Dead Distillers - A History of the Upstarts and Outlaws Who Made American Spirits

There are more dead distillers than there are living ones. Yet when it comes to Master Distillers there are more living one’s than dead ones. You see, the title Master Distiller is more of a modern day marketing miracle than a historical job description from the 1,800s. Enough about the living, let’s get back to the dead.

If you like distilling and you like history then you will like the combing of the two in the latest book about dead distillers. And, if wandering through a cemetery searching for the graves of dead distillers is your kind of fun then you are in luck. Dead Distillers: A History of the Upstarts and Outlaws Who Made American Spirits is the second book released by Colin Spoelman and David Haskell, Co-Founders of Kings County Distillery in Brooklyn, New York.

The book takes you on a journey of 50 folks that one way or another left an impression on the world of distilled and craft spirits. You will travel on a journey from the earliest days of America and the Jamestown colony in 1620 to modern day. There are short biographies of people that have had an impact on the distilled spirits industry from politicians, lawyers, people you’ve probably never heard of and of course outlaws. You’ll also find several maps of cemetery’s that you can use to fulfill your morbid wanderings throughout the country (one of which is below.)


From Honest Businesspeople to Merchants of Depravity

“Americans have been distilling for almost four hundred years, starting with Dutch businessmen Cornelis Melyn and Willem Kieft, who built the first commercial distillery on Staten Island as an adjunct to a plantation. Jim Beam and Jack Daniel’s were distillers, of course, but so were presidents George Washington and Andrew Jackson. Industrialists Andrew Mellon and Henry Clay Frick were distillers, but so was Birdie Brown, who lived under the Judith Mountains in Montana and, in 1933, blew herself up while making moonshine as she was dry cleaning. Because alcohol has such a contentious place in North American history, our distillers are heroes or villains, existing uneasily in that space between honest businesspeople and merchants of depravity.”

Blown to Pieces – New York Times, September 11, 1884

Distillery Workers Blown to Pieces

Philip Livingston

Phillip Livingston Distiller
1716 – 1778
Prospect Hill Cemetery, York, Pennsylvania

Born in Albany, Philip Livingston ran a distillery in what is today Brooklyn Heights. Livingston was a Yale graduate and a Manhattan based lawyer, merchant, and slave trader whose family controlled nearly 250 square miles of land before the Revolutionary War. He built a country house in Brooklyn around 1765 on a hill overlooking New York Harbor. His distillery was sited at the foot of the hill, on the waterfront and it is speculated to have made gin or genever (a Dutch-style predecessor to gin that is slight more flavorful). Ships from the West Indies docked here, and sugar was also refined on-site, suggesting instead that the distillery might have made rum, which would have been more consistent with the products of other distilleries of the era.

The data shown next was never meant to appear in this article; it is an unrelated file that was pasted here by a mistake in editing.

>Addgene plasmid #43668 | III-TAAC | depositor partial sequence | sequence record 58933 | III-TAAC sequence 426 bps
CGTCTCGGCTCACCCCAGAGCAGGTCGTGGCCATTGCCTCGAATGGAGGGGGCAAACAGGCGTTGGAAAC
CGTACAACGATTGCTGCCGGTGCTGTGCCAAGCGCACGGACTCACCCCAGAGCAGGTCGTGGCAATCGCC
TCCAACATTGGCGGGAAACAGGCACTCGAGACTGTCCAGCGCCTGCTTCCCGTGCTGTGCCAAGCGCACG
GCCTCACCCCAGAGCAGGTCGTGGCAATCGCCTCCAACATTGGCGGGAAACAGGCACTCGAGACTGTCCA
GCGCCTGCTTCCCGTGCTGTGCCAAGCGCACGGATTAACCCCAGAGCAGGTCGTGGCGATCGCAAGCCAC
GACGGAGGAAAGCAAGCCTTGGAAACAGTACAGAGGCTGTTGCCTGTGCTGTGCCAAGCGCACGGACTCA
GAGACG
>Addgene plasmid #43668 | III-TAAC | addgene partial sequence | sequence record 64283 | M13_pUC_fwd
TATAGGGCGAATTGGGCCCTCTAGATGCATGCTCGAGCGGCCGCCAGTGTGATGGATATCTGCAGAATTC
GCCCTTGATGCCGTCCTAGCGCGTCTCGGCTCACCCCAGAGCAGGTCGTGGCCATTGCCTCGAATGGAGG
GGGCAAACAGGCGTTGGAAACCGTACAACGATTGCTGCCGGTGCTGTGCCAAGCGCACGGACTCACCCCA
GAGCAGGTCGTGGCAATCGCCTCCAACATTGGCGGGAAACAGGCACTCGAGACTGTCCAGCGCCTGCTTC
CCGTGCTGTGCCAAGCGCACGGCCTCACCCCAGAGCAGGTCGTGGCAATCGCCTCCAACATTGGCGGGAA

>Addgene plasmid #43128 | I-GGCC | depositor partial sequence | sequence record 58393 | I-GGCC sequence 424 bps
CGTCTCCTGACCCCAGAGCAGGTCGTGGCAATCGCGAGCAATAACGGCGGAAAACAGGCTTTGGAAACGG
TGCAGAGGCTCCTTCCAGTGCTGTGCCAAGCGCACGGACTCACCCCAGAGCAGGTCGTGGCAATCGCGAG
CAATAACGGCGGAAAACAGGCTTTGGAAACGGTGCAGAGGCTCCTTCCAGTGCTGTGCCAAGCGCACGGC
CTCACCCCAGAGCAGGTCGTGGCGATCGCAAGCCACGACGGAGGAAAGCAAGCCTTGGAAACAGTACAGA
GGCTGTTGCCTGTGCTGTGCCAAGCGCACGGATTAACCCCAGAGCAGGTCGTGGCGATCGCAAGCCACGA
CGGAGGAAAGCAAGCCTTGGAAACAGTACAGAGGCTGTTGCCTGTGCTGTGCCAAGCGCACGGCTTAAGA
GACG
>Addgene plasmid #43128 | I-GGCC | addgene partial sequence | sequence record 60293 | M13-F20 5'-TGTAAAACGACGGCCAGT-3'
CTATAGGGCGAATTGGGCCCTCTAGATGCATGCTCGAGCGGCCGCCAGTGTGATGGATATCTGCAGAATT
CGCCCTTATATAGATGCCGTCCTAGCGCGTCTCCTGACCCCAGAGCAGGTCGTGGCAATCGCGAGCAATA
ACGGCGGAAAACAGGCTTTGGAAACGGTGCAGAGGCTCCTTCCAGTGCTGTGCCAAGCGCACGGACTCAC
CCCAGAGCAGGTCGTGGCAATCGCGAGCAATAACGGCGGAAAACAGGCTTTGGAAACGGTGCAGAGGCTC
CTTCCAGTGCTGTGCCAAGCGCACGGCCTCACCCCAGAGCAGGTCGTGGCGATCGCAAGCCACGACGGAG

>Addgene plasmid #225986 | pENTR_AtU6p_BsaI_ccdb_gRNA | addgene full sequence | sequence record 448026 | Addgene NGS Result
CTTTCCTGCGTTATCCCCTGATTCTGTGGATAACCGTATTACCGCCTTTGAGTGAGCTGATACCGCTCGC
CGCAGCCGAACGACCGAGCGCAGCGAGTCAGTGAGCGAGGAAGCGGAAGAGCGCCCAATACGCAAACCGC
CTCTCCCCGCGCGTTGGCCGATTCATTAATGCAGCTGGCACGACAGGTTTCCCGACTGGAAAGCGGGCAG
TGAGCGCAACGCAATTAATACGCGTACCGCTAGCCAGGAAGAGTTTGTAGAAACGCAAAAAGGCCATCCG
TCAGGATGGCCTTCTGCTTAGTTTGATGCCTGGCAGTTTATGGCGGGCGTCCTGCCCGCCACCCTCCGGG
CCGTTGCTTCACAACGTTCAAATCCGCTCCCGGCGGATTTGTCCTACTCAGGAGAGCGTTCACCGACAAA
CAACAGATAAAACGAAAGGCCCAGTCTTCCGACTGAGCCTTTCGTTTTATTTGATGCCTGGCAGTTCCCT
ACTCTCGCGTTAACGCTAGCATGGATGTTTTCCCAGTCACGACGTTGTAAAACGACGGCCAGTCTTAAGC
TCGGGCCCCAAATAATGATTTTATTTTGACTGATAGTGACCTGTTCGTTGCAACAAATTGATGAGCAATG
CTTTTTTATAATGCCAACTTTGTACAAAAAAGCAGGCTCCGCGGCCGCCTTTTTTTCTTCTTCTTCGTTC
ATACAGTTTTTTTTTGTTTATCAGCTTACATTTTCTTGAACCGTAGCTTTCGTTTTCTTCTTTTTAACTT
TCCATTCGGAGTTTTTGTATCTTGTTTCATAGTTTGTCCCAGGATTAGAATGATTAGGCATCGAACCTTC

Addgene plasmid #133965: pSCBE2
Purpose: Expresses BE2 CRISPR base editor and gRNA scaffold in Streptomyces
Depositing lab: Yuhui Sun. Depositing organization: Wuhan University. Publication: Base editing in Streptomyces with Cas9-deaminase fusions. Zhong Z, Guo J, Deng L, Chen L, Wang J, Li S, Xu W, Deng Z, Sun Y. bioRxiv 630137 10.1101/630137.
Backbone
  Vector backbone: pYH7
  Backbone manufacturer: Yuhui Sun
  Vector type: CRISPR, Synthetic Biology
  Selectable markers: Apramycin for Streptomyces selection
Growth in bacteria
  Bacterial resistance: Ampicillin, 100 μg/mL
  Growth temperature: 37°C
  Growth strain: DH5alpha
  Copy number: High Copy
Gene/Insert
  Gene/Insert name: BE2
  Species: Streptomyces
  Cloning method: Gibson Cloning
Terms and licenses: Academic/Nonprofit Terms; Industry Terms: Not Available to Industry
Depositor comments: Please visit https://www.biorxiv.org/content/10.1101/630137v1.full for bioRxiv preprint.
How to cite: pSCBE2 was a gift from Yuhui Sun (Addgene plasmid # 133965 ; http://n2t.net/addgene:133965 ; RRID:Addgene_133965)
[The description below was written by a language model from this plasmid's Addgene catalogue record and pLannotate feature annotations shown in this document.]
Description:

By 1755, a map of Manhattan depicts seven distilleries operating, but it seems that Livingston took advantage of Brooklyn’s remove to create a larger operation, and this made him very wealthy. It also made him a target during the Revolutionary War.

After the fall of Brooklyn and New York in 1776, the British Army took command of Livingston’s property. They used the distillery facilities to make beer flavored with juniper berries (a sort of gin-beer hybrid), and converted Livingston’s large mansion into a wartime hospital. Those who did not survive were buried on the property, and Brooklyn Heights residents found bones in their gardens through the early 1,800s.

Phillip signed the Declaration of Independence in 1776 but died shortly thereafter at a convening of the Continental Congress in York Pennsylvania, as a result of “dropsy of the chest.” He was survived by his cousin Robert, who negotiated the Louisiana Purchase for Thomas Jefferson, and his brother, William, who would sign the U.S. Constitution and serve as governor of New Jersey.

A Tour Map of Dead Distillers in Bardstown, Kentucky

Bardstown, Kentucky, the “Bourbon Capital of the World” is the eternal resting ground for many famous distillers. The list includes Bill and Margie Samuels, Booker Noe, Thomson Willett and others. You can click on the map to enlarge it.

Distillery Workers Scalded to Death – Topeka Daily Capital, 1905

Distillery Workers Scalded to Death

Kings County Distillery, named Distillery of the Year in 2016 from the American Distilling Institute, is New York City’s oldest operating whiskey distillery, the first since prohibition. Founded in 2010, Kings County makes handmade moonshine, bourbon, and other whiskeys out of the 117-year-old Paymaster Building in the Brooklyn Navy Yard.

Graves from the Bardstown, Kentucky Cemetery

I found these gravestones using the map above. To be clear, these images are not a part of the book. Click on any image to enlarge.